Two McMaster students awarded prestigious McCall MacBain Scholarships
Jessie Meanwell, left, and Abby Buller have received McCall MacBain Scholarships, Canada’s first comprehensive leadership-based scholarship program for master’s and professional studies.
McMaster students Abby Buller, BEng ’23, and Jessie Meanwell, BSc ’23, are among the recipients of this year’s McCall MacBain Scholarships.
Designed to encourage purposeful leadership, the McCall MacBain Scholarships enable 20 students from across Canada to pursue a fully funded master’s or professional degree at McGill University, while participating in mentorship, coaching and a leadership development program.
The scholarships were established in 2019 with a $200 million gift to McGill from McMaster graduate Marcy McCall MacBain BSc ’00 and her husband, John McCall MacBain.
“My exact words were, ‘I think I’m going to pass out!’” said Buller, who is studying engineering physics.
“I feel incredibly grateful to have been awarded a McCall MacBain Scholarship. This will provide me with an opportunity to move to a new city and further my education while continuing to contribute to my community alongside other inspiring and motivated individuals.”
Meanwell, who will soon finish her mathematics degree, said: “I was in the middle of a math class when I got the call, and after hearing the news I called my family while jumping up and down.”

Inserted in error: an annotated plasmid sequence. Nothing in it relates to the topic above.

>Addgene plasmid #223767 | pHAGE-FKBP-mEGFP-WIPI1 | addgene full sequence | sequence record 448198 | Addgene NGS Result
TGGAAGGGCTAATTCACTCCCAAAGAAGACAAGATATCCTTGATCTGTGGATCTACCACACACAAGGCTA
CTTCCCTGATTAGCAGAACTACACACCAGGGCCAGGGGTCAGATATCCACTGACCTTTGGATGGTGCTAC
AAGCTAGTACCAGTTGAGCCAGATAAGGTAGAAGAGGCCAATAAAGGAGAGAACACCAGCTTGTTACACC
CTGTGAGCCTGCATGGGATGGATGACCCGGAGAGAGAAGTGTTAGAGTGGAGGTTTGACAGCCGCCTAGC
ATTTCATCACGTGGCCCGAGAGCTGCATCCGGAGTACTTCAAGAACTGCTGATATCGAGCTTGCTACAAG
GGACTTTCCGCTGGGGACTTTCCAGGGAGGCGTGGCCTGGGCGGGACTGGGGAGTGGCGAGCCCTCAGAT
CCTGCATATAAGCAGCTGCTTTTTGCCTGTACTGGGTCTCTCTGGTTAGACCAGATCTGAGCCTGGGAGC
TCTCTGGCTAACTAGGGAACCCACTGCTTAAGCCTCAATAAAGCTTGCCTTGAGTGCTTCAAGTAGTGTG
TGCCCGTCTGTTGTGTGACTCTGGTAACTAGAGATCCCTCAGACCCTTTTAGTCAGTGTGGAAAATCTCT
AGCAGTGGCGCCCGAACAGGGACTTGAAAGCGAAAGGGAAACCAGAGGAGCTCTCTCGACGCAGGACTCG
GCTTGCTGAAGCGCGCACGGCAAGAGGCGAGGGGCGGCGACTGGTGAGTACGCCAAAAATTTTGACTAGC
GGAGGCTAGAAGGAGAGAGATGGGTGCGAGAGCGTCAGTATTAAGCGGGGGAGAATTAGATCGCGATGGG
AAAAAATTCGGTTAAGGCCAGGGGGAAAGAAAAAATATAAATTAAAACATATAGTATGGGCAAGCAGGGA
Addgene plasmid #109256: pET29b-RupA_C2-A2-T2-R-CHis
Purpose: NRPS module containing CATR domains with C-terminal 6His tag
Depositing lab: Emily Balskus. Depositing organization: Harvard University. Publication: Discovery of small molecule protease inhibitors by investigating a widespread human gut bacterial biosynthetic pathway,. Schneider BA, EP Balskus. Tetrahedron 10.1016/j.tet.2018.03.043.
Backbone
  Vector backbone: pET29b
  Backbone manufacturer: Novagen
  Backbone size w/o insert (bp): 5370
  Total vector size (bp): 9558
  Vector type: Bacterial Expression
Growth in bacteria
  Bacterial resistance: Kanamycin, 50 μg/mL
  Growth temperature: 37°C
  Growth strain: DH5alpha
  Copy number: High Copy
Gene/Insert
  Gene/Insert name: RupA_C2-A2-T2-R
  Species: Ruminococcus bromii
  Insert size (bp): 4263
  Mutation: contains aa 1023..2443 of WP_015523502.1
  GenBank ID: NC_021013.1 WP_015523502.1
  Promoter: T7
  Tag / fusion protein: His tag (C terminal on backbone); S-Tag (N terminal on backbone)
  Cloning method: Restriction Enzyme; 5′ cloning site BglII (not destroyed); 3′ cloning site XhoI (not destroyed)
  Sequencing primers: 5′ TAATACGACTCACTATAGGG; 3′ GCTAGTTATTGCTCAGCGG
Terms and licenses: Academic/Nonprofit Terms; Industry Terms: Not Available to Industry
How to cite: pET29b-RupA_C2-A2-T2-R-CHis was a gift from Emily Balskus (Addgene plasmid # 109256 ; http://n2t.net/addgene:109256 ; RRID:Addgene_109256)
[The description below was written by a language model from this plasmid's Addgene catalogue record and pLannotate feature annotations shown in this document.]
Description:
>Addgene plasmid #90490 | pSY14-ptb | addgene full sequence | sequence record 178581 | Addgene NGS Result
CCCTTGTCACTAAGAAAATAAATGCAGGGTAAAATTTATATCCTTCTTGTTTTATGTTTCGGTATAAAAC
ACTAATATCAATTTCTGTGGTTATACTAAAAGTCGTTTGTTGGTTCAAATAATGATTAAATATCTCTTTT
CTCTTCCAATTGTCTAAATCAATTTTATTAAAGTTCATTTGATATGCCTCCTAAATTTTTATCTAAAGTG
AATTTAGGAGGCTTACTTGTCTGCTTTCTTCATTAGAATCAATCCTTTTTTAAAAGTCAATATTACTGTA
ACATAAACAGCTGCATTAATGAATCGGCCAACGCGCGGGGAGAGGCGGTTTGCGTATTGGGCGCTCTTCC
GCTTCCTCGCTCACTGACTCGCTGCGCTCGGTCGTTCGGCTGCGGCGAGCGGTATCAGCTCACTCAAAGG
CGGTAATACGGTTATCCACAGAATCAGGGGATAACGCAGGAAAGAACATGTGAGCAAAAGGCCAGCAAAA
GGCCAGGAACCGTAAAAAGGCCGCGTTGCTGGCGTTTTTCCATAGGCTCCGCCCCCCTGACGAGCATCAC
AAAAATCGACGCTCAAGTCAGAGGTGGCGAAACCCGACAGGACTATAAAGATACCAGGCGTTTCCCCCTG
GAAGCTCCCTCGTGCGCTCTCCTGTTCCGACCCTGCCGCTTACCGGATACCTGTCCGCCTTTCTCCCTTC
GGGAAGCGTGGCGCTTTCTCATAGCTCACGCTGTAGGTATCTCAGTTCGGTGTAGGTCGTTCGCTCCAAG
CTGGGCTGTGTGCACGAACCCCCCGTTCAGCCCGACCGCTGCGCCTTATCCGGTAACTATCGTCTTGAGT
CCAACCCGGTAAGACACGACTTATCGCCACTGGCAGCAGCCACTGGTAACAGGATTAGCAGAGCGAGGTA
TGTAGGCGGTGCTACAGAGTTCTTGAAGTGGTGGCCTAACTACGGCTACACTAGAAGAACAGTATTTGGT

“I was incredibly happy and stunned. Overwhelmed in the best way. I’m immensely grateful to be given this opportunity.”
Scholar were chosen based on their character, community engagement, leadership potential, entrepreneurial spirit, academic strength and intellectual curiosity.
Buller and Meanwell are both heavily involved in university life: Buller has volunteered for the Faculty of Science Welcome Week for three years, competed on the junior varsity rowing team and led a technical project for a health-care research company during a co-op term. She now leads the software sub-team of the medical engineering design team, teaches tap dance classes and works part-time as a teaching assistant. Eager to work on health-care technology challenges, she plans to start a master’s degree in electrical engineering at McGill.
Meanwell makes free, educational math videos and serves as vice-president, academic, of the mathematics and statistics student society. She has led high school outreach workshops, volunteered as a homework helper at a community health centre and contributed to several other campus groups. She also worked to build an inclusive program for incoming first-year math students and worked as a camp counsellor. She plans to pursue a master’s degree in mathematics at McGill.
“A significant aspect of my university experience has been confirming my passion for math education through teaching, research and outreach,” said Meanwell.
“Being supported by mentors while I take on new challenges like working as a teaching assistant for a difficult course or speaking at a conference has been invaluable to my growth as an undergrad. I want to explore how we can reinvent math teaching to encourage creativity and critical thinking, to equip people with the confidence to approach any difficult problem they face.”
Both students underwent a rigorous seven-month selection process involving two rounds of interviews.
“Abby and Jessie’s selection is a tribute to the time and energy they have put into improving the lives of others,” said Natasha Sawh, MA ’07, dean of the McCall MacBain Scholarships.
“Our volunteers looked not only for academic strength, but for leadership qualities like integrity, kindness, grit, and an ability to motivate a team to address tough challenges.”
This is the third year in a row McMaster students have been awarded McCall MacBain Scholar awards or scholarships.